Planemakers win as oil price fuels airline upgrades


For planemakers, rising jet fuel costs are proving a boon as airlines are forced to splash scarce cash on fuel-efficient aircraft to offset oil prices.

Aircraft orders totalling US$31 billion across three continents last week show how much airlines are spending at a time when many of them are still struggling to recover from the economic crisis.

The conundrum is how to balance the need for new planes with the heightened uncertainty around fuel prices caused by recent turmoil in the Middle East and North Africa.
“If fuel prices hit a high like 2008, the airlines that will come out on top are the ones who have new aircraft, which are around 20 percent more fuel efficient than the older generation,” Peter Morris, chief economist at British aviation consultancy Ascend, said.

Last week International Lease Finance Corp, the world’s biggest aircraft leasing firm, ordered 100 narrow body jets from Airbus and 33 from Boeing. Other large orders came from Turkish Airlines, Air China, Cathay Pacific and Hong Kong Airlines.

Germany’s Lufthansa approved orders on Wednesday for 30 new passenger jets from Airbus and five new cargo planes from Boeing. The total planned order is worth US$4 billion at list prices, including US$1.3 billion for Boeing.

Airlines have a tough job to balance their desire for new planes to maximise long-term profits and the need to conserve cash to cope with a short-term fuel spike, Davy Stockbrokers analyst Stephen Furlong said.

Fuel accounts for up to a third of an airline’s operating cost, and a steep price rise could hurt the industry’s efforts to recover from the global financial crisis, particularly given that it often operates on notoriously narrow margins.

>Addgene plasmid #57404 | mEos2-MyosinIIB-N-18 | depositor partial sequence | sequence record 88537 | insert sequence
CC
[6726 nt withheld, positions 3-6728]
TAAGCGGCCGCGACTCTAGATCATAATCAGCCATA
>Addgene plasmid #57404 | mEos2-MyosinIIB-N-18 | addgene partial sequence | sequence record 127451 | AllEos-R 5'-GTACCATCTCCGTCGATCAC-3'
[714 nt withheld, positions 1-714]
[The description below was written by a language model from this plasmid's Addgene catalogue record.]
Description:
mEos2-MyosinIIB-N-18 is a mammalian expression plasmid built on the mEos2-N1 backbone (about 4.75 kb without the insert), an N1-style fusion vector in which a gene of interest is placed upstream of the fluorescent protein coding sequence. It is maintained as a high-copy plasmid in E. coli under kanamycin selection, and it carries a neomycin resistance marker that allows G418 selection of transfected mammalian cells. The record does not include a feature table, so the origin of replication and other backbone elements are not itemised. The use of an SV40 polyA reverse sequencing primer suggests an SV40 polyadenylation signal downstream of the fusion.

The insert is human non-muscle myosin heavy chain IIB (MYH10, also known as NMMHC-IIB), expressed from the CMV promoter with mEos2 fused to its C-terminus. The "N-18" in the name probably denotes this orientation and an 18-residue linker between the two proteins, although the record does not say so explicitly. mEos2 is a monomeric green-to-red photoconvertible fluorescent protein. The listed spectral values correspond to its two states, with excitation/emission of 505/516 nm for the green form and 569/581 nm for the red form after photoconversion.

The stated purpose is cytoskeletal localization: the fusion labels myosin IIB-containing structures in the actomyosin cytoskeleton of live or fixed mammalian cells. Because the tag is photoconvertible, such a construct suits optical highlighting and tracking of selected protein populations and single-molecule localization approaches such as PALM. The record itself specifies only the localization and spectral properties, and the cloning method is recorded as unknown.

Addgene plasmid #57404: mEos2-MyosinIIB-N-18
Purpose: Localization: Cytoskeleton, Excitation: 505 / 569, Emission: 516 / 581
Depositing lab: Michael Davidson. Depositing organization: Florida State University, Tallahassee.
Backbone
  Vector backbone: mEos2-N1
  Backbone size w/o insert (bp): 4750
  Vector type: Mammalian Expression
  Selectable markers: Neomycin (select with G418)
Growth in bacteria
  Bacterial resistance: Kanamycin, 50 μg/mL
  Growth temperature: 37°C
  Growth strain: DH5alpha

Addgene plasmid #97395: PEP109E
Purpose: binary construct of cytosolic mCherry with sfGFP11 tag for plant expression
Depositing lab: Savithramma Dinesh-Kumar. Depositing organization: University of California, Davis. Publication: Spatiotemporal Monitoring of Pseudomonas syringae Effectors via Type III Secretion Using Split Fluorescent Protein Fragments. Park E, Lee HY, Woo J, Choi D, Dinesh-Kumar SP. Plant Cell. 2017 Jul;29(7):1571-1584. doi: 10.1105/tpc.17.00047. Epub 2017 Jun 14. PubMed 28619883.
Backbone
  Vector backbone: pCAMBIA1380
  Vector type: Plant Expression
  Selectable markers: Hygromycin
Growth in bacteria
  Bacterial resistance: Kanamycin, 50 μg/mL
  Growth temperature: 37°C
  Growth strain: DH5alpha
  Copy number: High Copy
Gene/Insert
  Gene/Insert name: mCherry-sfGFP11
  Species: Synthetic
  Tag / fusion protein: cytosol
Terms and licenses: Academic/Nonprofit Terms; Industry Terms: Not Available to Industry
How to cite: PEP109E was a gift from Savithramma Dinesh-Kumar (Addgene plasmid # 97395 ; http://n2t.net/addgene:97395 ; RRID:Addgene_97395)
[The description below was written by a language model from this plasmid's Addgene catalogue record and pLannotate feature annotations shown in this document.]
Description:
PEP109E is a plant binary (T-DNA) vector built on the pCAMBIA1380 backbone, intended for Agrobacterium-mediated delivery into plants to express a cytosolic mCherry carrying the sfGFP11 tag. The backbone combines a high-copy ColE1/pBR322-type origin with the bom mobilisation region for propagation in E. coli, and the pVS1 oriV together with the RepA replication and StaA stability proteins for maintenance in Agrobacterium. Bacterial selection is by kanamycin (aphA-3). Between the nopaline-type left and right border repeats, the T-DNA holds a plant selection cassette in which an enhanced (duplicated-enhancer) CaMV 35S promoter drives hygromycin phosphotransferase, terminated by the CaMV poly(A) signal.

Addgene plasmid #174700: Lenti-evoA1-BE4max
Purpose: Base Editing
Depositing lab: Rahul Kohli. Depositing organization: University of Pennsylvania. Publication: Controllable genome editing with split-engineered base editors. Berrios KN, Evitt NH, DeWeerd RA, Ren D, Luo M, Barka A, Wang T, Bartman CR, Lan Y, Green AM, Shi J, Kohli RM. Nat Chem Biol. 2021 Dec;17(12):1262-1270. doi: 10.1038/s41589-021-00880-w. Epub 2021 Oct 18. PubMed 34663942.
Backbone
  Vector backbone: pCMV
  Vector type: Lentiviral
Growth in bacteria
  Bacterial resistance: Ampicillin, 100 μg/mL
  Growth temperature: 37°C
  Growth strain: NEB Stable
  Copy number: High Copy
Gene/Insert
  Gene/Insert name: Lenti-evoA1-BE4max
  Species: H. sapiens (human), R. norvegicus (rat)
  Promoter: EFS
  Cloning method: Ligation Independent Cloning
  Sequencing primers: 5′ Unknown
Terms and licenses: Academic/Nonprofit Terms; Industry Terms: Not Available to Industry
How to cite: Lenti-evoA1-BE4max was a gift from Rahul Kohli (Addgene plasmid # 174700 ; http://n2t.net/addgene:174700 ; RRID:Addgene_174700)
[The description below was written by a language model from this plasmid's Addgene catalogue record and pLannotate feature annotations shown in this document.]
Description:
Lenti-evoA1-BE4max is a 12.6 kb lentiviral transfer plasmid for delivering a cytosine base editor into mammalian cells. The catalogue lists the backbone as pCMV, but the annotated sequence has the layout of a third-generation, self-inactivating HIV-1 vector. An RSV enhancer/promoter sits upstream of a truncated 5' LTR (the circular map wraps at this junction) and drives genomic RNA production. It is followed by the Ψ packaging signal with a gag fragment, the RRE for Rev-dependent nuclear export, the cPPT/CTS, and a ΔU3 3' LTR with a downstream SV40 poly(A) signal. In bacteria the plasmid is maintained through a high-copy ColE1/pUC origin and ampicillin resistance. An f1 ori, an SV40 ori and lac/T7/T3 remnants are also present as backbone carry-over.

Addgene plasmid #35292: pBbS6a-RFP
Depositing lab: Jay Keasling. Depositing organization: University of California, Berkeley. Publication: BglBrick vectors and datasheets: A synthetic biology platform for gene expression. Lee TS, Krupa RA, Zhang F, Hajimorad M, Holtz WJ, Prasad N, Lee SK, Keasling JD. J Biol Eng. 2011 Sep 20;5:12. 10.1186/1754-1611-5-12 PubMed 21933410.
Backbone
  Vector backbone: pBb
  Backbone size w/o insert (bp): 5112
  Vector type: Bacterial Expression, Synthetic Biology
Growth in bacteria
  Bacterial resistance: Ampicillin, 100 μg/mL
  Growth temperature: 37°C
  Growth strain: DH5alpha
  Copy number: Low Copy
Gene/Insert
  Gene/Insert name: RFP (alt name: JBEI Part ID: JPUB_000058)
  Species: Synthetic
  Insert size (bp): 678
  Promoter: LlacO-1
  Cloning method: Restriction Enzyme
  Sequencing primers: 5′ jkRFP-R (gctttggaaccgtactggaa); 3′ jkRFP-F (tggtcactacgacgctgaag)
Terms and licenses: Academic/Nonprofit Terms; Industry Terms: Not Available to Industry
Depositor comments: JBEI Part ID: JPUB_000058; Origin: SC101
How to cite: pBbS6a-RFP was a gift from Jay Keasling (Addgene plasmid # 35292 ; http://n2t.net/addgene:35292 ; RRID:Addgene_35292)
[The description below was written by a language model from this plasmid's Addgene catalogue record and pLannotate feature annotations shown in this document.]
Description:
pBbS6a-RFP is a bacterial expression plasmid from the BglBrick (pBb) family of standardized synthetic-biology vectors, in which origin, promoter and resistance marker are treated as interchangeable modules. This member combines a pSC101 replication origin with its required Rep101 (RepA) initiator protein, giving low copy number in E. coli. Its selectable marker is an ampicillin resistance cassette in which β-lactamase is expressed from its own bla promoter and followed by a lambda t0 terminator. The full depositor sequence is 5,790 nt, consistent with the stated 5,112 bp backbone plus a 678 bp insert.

Brent crude has risen 20 percent so far this year, driven by uncertainty over Libya and fears that violence could spread to other top oil producing nations. A barrel for April delivery now costs around $110.

Last year’s recovery in air transport demand helped airlines return to the black, with some heading for record profits, but steadily rising oil prices could slow that recovery.

Industry body IATA has said it expects global airlines’ net profits to halve to US$8.6 billion this year as rising costs, especially oil prices, offset increasing demand.

The industry has already had to deal with the fallout from the Icelandic ash cloud and freezing winter weather over the last year and more recently with unrest in North Africa and the impact of the earthquake in Japan.

Since the start of the year shares in IAG – formed by the merger of BA and Iberia – have fallen a quarter, while Air France-KLM and Lufthansa have fallen 20 and 17 percent respectively, underperforming the Stoxx Europe 600 travel & leisure Index’s 9.95 percent drop.

Shares in U.S. airlines and their Asian peers have also shed more than 10 percent in 2011, largely on oil price worries.

Underlining the issue of rising oil prices, Australia’s Qantas, IAG and Singapore Airlines have raised fuel surcharges on flights to offset higher fuel bills.

Since the 2008 oil crisis airlines increasingly hedge in the oil market, but price competition means they cannot pass all extra costs on to customers and instead take a hit to profits.
“Airlines have learnt about stabilisation through hedging and optimising load factors but the best way to stay ahead is to have a modern fleet — Middle Eastern and Asian carriers seem to be the ones with the cash to do that now,” said Ascend’s Morris.

There is also the danger of fewer people flying.
“If oil stays close to these levels over the coming months and airlines raise prices in the autumn and winter we will start to see a negative impact on revenue as fewer people choose to travel,” said BGC Partners analyst Howard Wheeldon.
“Airline customers decide what the tipping point is based on what they are charged to fly…I see that point coming if oil reaches anything above US$130 a barrel.”

Another reason for airlines to invest in new planes is their entry into the European Union’s carbon market.

From 2011, 4,000 aircraft operators will be included in the EU’s Emissions Trading Scheme, costing the industry some 1.4 billion euros in 2012, analysts estimate.
“As an airline if you’re suffering every time one of your planes takes off with higher fuel burn it doesn’t bode well for your financial future,” said Ascend’s Morris.